When it comes to shopping, Australians are being treated like second class citizens, paying first class prices.
Cortney Thomson is always online which means she can always shop -- she bypasses the Aussie stores and sites and saves money by shopping as an American. "On the Australian Clinique website you have a 30ml foundation for $50 and then you've got the exact same product in the U.S. retailing at $26 -- double the price for an Australian", Cortney said.
The only thing that changes is if you put a dot au after it, the price goes up.
"The online phenomenon is just a fantastic tool, for shoppers to discover prices quickly", said Craig Woolford.
Retail Equity Analyst at Citi, Craig says, "I can sit at my computer in Sydney and understand what prices are being offered in U.S. retail stores, in U.K. retail stores or anywhere in Asia".
And that's exactly what we did -- we found Aussies were always paying more. Buying a Dermalogica product of the brand's U.S. site you'll pay $35; the same product on the Australian website is $65.00. Online at lego.com it's $19.99 for this Wolverine helicopter; change the country location to Australia and the product is $49.99.
And digital products sent via the web are as easy to buy as clicking a button. Australian band The Temper Trap's latest album will set you back $20.99 on Australian iTunes; change your country location and the US is getting a better deal at $10.99 on Aussie homegrown music.
Many foreign websites will either out right block Australian users or not accept their credit cards or simply refuse to ship here.
This kind of pricing has gone unexplained for years but that may be about to change. "The inquiry will establish if a difference exists, why it exists and importantly what can be done to get a better deal for consumers and for businesses", said Federal MP Ed Husic.
He has championed the consumers' cause against price discrimination. "If suppliers are able to shop across the world for the supply of goods and services to improve their bottom line, then I reckon Aussie consumers should be entitled to do exactly the same", Mr. Husic said.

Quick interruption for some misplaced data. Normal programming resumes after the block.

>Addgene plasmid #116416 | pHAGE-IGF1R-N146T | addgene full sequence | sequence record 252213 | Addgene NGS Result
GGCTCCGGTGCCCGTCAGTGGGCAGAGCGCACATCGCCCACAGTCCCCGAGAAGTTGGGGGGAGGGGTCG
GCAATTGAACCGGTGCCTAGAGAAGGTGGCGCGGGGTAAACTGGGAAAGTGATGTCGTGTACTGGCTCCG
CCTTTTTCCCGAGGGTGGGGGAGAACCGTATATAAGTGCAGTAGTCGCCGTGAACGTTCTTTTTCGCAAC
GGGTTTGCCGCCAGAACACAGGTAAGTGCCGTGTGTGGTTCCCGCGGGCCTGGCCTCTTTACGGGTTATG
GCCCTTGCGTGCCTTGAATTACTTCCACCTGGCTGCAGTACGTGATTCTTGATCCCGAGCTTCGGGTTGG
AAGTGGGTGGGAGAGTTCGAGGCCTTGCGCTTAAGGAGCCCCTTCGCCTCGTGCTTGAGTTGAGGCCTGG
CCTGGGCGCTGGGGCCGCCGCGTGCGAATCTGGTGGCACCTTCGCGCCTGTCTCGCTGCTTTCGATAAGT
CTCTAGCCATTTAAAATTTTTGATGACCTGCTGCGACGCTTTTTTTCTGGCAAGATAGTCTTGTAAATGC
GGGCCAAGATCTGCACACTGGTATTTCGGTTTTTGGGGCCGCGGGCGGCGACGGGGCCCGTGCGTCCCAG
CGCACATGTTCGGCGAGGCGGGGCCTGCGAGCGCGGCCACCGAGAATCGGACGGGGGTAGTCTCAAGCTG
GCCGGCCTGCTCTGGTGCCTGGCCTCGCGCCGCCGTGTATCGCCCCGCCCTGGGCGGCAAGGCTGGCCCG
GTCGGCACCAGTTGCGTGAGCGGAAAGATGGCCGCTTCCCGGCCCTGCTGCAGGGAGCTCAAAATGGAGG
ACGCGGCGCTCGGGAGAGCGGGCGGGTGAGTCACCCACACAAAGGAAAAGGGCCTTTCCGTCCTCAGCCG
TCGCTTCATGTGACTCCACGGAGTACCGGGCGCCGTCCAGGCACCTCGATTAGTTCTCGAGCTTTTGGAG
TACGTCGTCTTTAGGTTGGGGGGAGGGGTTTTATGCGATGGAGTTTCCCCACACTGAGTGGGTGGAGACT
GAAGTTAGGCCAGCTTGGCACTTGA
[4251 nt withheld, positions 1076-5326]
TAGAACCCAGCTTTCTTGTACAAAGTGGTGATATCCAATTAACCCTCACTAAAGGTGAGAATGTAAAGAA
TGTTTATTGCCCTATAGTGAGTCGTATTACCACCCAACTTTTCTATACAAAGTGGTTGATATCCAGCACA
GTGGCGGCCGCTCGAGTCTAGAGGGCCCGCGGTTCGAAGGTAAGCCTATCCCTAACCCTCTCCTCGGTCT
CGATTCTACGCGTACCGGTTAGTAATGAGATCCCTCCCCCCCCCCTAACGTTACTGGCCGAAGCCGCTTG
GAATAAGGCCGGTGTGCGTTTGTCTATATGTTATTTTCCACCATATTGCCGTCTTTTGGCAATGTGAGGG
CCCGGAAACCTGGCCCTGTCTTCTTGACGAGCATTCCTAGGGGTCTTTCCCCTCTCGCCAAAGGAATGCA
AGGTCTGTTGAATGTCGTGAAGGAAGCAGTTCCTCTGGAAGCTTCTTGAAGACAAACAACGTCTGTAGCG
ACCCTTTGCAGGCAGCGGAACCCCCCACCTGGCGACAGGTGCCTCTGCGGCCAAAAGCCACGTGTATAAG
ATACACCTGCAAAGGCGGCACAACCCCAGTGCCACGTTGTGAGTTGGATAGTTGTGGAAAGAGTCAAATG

"There probably will be changes and crackdowns in the way goods are received into the country, but until that happens, there's always going to be a loophole", Cortney said.
It's a loophole of which more Australians are taking advantage. By using third party buying sites or re-mailers, Australians can buy a product via a separate company, have it shipped to an America address, and then have it reshipped here. Websites like hop shop go will get you around any Australian discrimination and Cortney uses them frequently. "These Denon headphones I bought online from the US door-to-door $280; from and Australian online website they were $400", she said.
And it's catching on. Last year international online sales were up 40%to $4 billion while local online sales accounted for $8 billion but only up 25%.
Craig says brand owners are part of the reason we pay more. "In the industry we call it 'channel management', so over many, many years there's always price differences that existed between different countries for the same product", Craig said.
Brands predetermine what regions will pay for different products. They can also decide some markets will access a product exclusively removing international competition; they can control what price a consumer pays for a product depending on where and how they try to buy it. They write their own rules and they decide that Australia pays more.
We pay more because they know we will -- we've been conditioned. "This term is called 'price harmonization'. The harmonization is a difficult process for the Australian retailers because it may mean that their revenues go backwards if prices come down", Craig said.
But as more people look off shore and find ways around shopping road blocks that will happen anyway. "I would say to Australian stockists and retailers -- if you want us to buy from Australia, you have to give us a reason to, you can't forget why we would come to you; value for money and customer service --something more that we can't get from buying it overseas", Cortney said.